Some of New Zealand’s most beautiful churches hold a special place in the country’s history. Whether they were the first to be built or they emerged in the aftermath of natural disaster, these are sure to marvel all who visit. Here are 10 architectural gems you certainly don’t want to miss.
Church of the Good Shepherd
The Church of the Good Shepherd is a small stone church with a remarkable location: it sits right on the glacial shores of Lake Tekapo and is surrounded by the South Island’s majestic Southern Alps. Its first foundation stone was laid on January 15 1935, and the church was originally built as a memorial to the pioneering residents of the Mackenzie region. The church is interdenominational and holds several services throughout the year. While this beauty attracts visitors from all corners of the globe, photography is not allowed inside.
The First Church of Otago sits proudly at the heart of Dunedin. This decorated Gothic style structure was designed by pre-eminent 19th century architect Robert Lawson in 1862, and is particularly noteworthy for having a unique 56.4-metre (185-foot) spire that is pierced on all sides by gabled windows. The church is a reflection of Dunedin’s Scottish roots, having been established by Presbyterian settlers who had broken away from the Established Church of Scotland to form their own congregation, the Free Church of Scotland.
Christ Church, in the Bay of Islands town of Russell, is New Zealand’s oldest surviving church; and potentially the oldest building in the country still being used for its original purpose. Its first service was held on January 3 1836 and official records show that both English and Māori were spoken. The church was originally just a simple rectangular chapel when it emerged in 1839, but by 1871 it was shaped into the structure seen today: with a brand new name, a v-shaped roof as well as buttresses, gallery, porch and belfry.
Old St Paul’s
Built by the Anglican Church between 1865 and 1866, Old St Paul’s in Wellington is widely considered to be one of New Zealand’s greatest heritage sites. It is notable for its timber Gothic architecture, and also has an interesting story to tell, having survived demolition in the 1960s after a new St Paul’s was built just a block away. While Old St Paul’s is no longer a parish, it is still a popular place for weddings and funerals, among other religious services.
The Transitional Cardboard Cathedral, most commonly referred to as the Cardboard Cathedral, is the temporary home of the Anglican Diocese of Christchurch while the city rebuilds its predecessor, the Christchurch Cathedral. Designed by Japanese architect Shigeru Ban, this remarkable structure consists of a series of 60-centimetre (24 inches) diameter cardboard tubes, polycarbon roofing, triangular stained glass windows and eight shipping containers along its walls. The cathedral is used for church services as well as hosting community events.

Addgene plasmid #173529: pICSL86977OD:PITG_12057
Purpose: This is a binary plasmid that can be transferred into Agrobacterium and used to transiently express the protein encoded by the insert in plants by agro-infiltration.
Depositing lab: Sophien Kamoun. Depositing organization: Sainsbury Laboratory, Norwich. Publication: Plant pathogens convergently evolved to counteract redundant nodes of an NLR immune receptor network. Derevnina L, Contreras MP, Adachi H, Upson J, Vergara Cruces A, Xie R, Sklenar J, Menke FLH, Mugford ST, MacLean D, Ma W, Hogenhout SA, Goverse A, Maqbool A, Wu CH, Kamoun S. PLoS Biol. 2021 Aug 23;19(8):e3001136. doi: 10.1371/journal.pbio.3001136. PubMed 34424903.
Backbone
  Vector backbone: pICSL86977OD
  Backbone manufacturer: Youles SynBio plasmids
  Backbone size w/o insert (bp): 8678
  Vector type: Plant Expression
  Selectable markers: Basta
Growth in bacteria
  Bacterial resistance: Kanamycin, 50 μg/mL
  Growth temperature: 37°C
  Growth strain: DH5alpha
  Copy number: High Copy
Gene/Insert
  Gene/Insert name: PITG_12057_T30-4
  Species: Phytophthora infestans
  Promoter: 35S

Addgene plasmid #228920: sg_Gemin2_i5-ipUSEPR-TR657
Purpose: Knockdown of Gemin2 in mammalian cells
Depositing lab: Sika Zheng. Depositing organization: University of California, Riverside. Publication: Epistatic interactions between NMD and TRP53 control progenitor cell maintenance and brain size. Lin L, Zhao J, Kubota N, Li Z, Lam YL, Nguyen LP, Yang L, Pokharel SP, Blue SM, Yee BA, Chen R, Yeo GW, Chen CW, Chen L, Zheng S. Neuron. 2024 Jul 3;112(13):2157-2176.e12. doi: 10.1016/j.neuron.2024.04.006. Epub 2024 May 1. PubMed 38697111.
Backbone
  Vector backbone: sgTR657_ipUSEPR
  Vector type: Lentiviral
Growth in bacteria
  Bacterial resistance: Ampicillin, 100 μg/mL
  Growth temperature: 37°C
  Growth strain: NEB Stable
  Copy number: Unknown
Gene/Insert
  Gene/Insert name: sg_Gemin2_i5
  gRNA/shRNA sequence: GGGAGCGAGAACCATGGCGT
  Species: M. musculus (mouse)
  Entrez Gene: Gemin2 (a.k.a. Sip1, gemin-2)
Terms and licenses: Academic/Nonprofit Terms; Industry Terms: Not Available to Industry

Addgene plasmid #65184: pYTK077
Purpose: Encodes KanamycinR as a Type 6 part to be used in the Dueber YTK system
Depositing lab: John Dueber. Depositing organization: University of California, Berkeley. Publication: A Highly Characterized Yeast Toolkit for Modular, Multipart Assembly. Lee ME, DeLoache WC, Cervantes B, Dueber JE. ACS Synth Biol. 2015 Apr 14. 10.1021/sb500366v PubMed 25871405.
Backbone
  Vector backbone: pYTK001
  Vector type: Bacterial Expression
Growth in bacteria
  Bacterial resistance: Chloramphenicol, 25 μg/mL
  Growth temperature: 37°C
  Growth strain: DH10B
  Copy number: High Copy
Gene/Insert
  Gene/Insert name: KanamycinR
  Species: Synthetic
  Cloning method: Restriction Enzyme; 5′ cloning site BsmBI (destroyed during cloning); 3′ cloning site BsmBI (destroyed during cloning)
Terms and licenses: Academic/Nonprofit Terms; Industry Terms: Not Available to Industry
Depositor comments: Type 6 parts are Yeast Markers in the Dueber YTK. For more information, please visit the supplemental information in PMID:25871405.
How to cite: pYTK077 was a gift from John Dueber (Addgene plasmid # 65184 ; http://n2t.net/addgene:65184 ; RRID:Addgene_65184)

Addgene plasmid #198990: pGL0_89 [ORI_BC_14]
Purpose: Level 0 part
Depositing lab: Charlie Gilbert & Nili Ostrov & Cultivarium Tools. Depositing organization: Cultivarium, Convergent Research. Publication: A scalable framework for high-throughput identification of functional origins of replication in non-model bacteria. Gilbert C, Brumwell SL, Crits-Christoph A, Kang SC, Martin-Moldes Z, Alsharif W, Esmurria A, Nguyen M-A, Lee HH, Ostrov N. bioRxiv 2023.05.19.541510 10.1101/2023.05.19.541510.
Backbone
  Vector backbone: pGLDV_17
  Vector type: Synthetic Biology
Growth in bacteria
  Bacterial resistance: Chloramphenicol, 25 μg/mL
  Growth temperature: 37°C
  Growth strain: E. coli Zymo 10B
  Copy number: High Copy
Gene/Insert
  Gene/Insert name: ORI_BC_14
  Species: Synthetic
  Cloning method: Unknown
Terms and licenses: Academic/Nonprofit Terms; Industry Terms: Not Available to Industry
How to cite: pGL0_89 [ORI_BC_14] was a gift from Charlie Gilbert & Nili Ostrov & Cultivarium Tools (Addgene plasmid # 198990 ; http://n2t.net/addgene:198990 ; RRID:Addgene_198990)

Cathedral of St Patrick & St Joseph
The Cathedral of St Patrick & St Joseph, better known as St Patrick’s Cathedral, has been the main cathedral for the Catholic Bishop of Auckland since the region established its diocese in 1848. The church resides on the original grounds given by the British Crown to Jean Baptiste Pompallier (New Zealand’s first Catholic Bishop) in 1841. From the 1880s to the early 1900s, the structure received several extensions that transformed it from a small chapel to a modest church and finally into a structure worthy of its Catholic cathedral status.
St. Michael’s Anglican Church
St Michael’s is situated in the upper South Island’s Tasman District and believed to be New Zealand’s first memorial church. It is the successor of the first church to be established in the Nelson province, a much smaller structure which had been built in 1843. Explorer and land surveyor Thomas Brunner designed St Michael’s in 1866 as a memorial to Captain F. H. Blundell, a local runholder who died a year earlier and was buried at the churchyard upon its completion.
The Taranaki Cathedral Church of St Mary
Originally known as St Mary’s Church, this historic Anglican parish was consecrated as a cathedral in 2010, and is unique in New Zealand as it combines two bishops, two dioceses and two regional parishes (Taranaki and Waikato). The Taranaki land wars in the 1860s meant that plans to establish a local diocese were delayed until around 1913, when the first funds were set aside to fulfill this vision. While the historic church is currently closed for earthquake strengthening, visitors can still explore the churchyard and gardens; services are being held across the road while renovations are taking place.
St Patrick’s Basilica
St Patrick’s Basilica is a Catholic church in the North Otago township of Oamaru. It was designed by prominent Dunedin-based architect Francis Petre, who was one of the key exponents of Gothic Revival architecture in New Zealand. The Basilica’s foundation stone was laid in 1833; despite opening for services in 1894, the church was only fully completed in 1918. Petre died two days after its completion, and the Basilica has since become one of his most celebrated works.
The original Rangiātea Church in the North Island town of Ōtaki was the oldest Māori Anglican church in New Zealand. Its construction took place over seven years, starting in 1844 and finally concluding in 1851. An arson attack in 1995 completely destroyed Rangiātea, but a replica of the original was completed in 2003 to replace it. The church is notable for an incredibly unique design which incorporates a mix of Māori and English elements.